Maintaining the running cost of a plant at a low level is often the difference between profit and loss. By saving the excess energy which is normally wasted during the drying process on a drum dryer, the mill profits twice: In the first place by the simple savings of energy; and secondly, by maintaining a constant moisture level. The latest Mahlo Atmoset shows how.


When integrating a drum dryer into a continuous open width range (pre-treatment, washing, mercerizing, pad steam…) it's always the highest speed combined with the heaviest fabric that determines the number of drums. In many cases-especially at older installations-there's no opportunity for any control of this process. This means the production process of every fabric-no matter how light it is-runs with the same drying capacity.

The result: a constant waste of steam and over-dried fabric. But what does this mean in particular? Let us focus on the steam consumption first. With a given potential of the boiler house, the drum dryer needs to share the source of the steam production with many other machines on the production floor: dyeing machines, washing machines, steamers. They all require energy. Especially on a Monday morning, the different production units are fighting for the first place in the battle for steam whilst heating up. This is exactly the time when the first production loss of the week takes place: When the dyeing machines cannot heat up fast enough because all the steam is consumed by an oversized drum dryer.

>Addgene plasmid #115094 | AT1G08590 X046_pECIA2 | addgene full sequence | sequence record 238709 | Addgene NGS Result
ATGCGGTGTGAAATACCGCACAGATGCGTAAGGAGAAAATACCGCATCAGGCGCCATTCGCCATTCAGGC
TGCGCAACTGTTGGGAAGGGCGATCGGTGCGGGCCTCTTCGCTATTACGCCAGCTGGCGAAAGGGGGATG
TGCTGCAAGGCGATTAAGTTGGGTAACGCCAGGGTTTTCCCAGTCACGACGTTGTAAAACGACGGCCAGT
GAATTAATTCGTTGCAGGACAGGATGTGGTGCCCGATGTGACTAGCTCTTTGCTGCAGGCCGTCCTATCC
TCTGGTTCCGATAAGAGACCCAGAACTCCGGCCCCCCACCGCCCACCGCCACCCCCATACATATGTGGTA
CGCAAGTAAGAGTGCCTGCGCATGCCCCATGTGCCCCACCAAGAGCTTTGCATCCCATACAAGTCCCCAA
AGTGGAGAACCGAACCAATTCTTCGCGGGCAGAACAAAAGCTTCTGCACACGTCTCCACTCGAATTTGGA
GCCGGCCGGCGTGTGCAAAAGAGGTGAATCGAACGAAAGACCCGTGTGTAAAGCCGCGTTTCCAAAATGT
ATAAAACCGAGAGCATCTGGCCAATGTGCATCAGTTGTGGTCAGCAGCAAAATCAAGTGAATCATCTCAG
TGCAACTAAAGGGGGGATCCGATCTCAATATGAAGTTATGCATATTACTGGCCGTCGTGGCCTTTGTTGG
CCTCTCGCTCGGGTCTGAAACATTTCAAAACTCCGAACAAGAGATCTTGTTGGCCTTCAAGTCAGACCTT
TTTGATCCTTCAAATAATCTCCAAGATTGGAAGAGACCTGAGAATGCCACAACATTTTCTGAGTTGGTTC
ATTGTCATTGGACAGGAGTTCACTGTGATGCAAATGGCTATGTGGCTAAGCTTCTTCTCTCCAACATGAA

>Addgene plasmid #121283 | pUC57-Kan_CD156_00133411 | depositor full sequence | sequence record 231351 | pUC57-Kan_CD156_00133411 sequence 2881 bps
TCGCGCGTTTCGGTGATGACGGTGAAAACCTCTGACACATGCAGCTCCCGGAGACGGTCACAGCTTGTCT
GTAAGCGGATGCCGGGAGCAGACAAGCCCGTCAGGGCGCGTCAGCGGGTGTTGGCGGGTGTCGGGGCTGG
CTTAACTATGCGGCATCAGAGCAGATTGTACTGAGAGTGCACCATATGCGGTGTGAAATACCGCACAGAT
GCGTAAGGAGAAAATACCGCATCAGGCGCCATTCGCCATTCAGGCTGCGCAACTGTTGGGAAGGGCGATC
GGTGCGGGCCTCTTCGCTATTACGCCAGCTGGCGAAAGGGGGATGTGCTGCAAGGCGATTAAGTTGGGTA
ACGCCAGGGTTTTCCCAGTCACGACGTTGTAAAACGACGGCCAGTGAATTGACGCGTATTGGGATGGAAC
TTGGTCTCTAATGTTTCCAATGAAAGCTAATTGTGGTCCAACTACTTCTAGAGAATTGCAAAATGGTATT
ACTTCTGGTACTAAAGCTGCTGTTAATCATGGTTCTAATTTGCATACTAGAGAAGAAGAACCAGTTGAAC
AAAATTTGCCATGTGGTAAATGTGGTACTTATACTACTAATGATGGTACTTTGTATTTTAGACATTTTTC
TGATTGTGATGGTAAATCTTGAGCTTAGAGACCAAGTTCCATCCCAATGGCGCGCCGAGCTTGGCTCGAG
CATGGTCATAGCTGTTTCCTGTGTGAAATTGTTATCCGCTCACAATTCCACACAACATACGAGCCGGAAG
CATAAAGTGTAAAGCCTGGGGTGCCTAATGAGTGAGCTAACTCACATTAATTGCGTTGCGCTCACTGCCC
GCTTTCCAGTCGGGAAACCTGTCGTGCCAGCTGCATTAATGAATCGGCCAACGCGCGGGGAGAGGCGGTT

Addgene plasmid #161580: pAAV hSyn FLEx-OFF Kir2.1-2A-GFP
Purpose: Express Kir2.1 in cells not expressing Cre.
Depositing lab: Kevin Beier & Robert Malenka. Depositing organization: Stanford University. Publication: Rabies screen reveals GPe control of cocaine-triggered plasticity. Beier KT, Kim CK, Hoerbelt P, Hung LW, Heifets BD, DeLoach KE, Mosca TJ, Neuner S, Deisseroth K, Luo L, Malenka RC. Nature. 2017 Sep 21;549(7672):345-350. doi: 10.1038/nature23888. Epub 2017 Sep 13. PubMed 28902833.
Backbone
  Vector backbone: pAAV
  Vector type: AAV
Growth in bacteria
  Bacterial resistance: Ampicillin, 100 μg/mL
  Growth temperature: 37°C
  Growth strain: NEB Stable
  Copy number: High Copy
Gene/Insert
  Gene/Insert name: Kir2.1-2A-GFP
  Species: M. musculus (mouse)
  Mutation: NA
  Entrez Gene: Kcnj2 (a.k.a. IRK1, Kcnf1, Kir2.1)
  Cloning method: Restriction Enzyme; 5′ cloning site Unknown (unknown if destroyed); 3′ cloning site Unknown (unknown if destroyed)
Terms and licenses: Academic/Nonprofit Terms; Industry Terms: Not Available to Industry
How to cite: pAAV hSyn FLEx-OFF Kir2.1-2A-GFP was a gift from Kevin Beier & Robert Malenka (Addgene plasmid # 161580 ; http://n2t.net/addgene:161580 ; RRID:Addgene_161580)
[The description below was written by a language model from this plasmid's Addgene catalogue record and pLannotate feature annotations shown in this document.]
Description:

Once the dryers have reached the operating temperature, the next problem occurs: every piece of fabric, no matter which weight, will get the same amount of heat-most of the time, too much of it. As a result, a lot of over-dried fabric will end up in the trolley or the A-frame behind the dryer. As cylinder dryers mainly are used for cotton fabric, the hygroscopic properties of the cotton fibre are kicking in. This means, the over-dried fibre is getting back moisture from the environment. The normal water content of cotton is 8.5 per cent; if exposed to a very moist environment, this value may even rise. Consequently, the outer layers of the fabric on the A-frame or the trolley may have moisture of probably 10 per cent, whilst the core of the batch still remains over-dried with zero per cent residual moisture.

The problem becomes evident once the next padding step takes place. Between the outer layers of a lot and the layers near the core, there may be a gap of 10 per cent residual moisture, if the process has not been controlled. If padding softeners or other auxiliaries, this situation only leads to a waste of chemicals; but if a Cold Pad Batch application takes place after the uneven drying, this will result in an uneven dyeing for sure.